In this legal update we look at the recent Guidelines issued by the Office of the Information Commissioner (OIC) to assist local councils in dealing with requirements under the Government Information (Public Access) Act 2009 (NSW) (GIPA Act) with respect to development applications (DAs) and the returns disclosing the interests of councillors and designated persons.

The GIPA Act requires that local councils make certain information publicly available as a matter of course (‘open access information’). Schedule 1 of the Regulations prescribes certain information held by local councils as open access information, including a large amount of information about DAs, and information contained in the returns disclosing the pecuniary interests of councillors and designated persons.

The GIPA Act makes it a requirement that open access information be made available on a website, unless to do so would impose unreasonable additional costs on the agency. Prior to these requirements, councils had to make DA information and the pecuniary interest returns available in hard copy for inspection and copying. Publication on-line of information in DA applications and pecuniary interest returns naturally raises new issues of what sort of personal information should be disclosed in this way.

In considering whether to release open access information, councils are required to consider whether there is an overriding public interest against disclosure. In undertaking this consideration, councils are to take into account whether the disclosure will reveal an individual’s personal information, or breach an Information Protection Principle in the Personal Information and Privacy Protection Act 1998 (NSW), and balance this against the public interest in favour of disclosing the information.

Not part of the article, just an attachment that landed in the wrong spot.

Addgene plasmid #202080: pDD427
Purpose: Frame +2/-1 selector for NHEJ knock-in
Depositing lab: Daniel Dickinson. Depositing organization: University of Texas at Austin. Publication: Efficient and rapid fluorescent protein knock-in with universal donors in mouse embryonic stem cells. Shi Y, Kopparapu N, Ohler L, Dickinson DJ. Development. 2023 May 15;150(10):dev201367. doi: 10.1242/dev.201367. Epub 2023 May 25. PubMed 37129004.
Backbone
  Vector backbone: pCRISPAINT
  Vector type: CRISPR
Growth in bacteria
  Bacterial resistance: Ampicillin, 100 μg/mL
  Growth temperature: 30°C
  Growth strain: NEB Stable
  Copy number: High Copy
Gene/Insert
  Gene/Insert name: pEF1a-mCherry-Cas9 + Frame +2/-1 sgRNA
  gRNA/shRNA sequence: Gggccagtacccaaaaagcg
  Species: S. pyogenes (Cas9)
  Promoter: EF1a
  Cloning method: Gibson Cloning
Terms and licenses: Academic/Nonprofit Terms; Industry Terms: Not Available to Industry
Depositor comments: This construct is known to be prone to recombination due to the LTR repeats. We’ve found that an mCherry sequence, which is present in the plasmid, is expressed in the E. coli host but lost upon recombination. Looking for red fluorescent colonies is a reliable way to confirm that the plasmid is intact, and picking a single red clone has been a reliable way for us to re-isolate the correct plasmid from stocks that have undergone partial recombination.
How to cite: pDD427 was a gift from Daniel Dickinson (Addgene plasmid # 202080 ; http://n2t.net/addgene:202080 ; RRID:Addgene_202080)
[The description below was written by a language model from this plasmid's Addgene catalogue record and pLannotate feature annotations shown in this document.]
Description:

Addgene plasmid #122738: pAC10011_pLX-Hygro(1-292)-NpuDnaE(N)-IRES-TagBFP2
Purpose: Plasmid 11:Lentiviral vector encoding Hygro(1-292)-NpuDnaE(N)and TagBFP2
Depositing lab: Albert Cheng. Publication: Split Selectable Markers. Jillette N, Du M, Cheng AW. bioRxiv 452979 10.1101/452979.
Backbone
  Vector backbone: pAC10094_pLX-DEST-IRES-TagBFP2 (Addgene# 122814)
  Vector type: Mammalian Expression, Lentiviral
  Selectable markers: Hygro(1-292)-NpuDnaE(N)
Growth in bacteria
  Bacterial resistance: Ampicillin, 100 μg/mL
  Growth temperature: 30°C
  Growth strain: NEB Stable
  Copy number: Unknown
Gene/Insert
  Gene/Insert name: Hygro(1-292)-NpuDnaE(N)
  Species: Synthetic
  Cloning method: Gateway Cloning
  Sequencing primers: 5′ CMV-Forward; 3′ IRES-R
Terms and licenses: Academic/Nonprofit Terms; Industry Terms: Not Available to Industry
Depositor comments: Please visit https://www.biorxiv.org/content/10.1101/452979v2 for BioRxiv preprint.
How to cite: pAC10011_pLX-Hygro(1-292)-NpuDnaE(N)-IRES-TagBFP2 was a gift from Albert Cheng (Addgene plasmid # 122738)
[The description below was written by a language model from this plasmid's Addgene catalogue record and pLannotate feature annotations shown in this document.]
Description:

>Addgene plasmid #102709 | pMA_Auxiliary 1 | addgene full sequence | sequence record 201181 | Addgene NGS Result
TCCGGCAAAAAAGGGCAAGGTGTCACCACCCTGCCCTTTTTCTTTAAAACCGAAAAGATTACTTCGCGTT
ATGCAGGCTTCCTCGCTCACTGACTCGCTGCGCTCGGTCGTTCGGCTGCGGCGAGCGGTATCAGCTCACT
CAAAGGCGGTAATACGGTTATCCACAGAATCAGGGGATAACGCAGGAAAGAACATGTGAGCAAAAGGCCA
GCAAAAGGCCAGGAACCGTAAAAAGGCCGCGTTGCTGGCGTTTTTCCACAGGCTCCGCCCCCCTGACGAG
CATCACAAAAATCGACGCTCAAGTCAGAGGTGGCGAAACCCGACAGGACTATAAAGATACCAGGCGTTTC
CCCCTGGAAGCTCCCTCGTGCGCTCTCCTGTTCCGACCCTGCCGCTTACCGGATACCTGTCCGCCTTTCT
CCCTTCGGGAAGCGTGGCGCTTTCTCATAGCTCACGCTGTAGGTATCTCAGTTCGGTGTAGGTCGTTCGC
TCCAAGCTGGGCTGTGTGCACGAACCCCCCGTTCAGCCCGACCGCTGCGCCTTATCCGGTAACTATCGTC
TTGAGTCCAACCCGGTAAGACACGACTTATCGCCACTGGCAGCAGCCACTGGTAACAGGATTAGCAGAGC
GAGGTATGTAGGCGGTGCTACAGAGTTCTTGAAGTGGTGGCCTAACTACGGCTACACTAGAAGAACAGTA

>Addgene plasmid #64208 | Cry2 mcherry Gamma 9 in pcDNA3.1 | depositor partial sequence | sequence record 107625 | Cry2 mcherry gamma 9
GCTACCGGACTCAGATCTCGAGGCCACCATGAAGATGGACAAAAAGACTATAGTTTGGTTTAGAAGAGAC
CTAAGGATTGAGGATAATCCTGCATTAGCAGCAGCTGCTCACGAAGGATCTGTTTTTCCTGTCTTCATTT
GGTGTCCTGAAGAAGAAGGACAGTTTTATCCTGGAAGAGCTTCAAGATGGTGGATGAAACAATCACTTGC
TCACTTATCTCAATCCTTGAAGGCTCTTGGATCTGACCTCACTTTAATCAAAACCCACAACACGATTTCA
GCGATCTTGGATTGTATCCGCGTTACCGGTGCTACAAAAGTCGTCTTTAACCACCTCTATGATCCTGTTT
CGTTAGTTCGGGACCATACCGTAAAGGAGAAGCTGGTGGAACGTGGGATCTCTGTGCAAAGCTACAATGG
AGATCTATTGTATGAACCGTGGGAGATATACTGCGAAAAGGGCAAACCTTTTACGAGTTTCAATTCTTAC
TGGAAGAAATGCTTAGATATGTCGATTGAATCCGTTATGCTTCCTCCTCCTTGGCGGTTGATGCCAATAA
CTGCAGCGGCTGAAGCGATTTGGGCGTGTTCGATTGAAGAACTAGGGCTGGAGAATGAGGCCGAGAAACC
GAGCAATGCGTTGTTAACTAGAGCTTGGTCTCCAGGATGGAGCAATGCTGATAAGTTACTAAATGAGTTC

The OIC consulted with local councils, the Privacy Commissioner, and the public (the consultation paper and report are available on the OIC website), and then developed Guidelines for councils to follow when balancing individuals’ right to privacy against the public interest in having open access to information; Guideline 1 deals with information in pecuniary interest returns, and Guideline 3 with information in DAs.

The Guidelines focus on the publication of open access information online, where it can be more readily accessed and reproduced by other persons.

The key conclusions arrived at by the Information Commissioner are:

  • On-line disclosure of as much information about DAs as is possible is consistent with the objects of the GIPA Act
  • It is not, however, in the public interest that personal contact details, signatures, personal financial information, health and medical information, or photos depicting people in DAs be disclosed on websites
  • On-line disclosure of information contained in pecuniary interest returns of councillors and designated persons does not sufficiently protect individual privacy; council web sites should therefore make clear that such information can be inspected and copied, and where this can be done, but not contain the returns themselves.

Interestingly, the GIPA Act does not make a decision to disclose information as open access information a “reviewable decision”, so the rights to internal review, review by the Information Commissioner and review by the Administrative Decisions Tribunal that the GIPA Act provides are not triggered. Section 739 of the Local Government Act 1993 (NSW) gives some protection to persons whose pecuniary interest information would be disclosed, but persons lodging DAs do not appear to have any right of objection or review in the GIPA Act.

Section 17 of the Government Information (Information Commissioner) Act 2009 (NSW) may be of some assistance, however. That section allows a person to make a complaint to the Information Commissioner about the exercise by an agency of a function under the GIPA Act. The Information Commissioner can then work to resolve the complaint, or investigate it and report on the matter.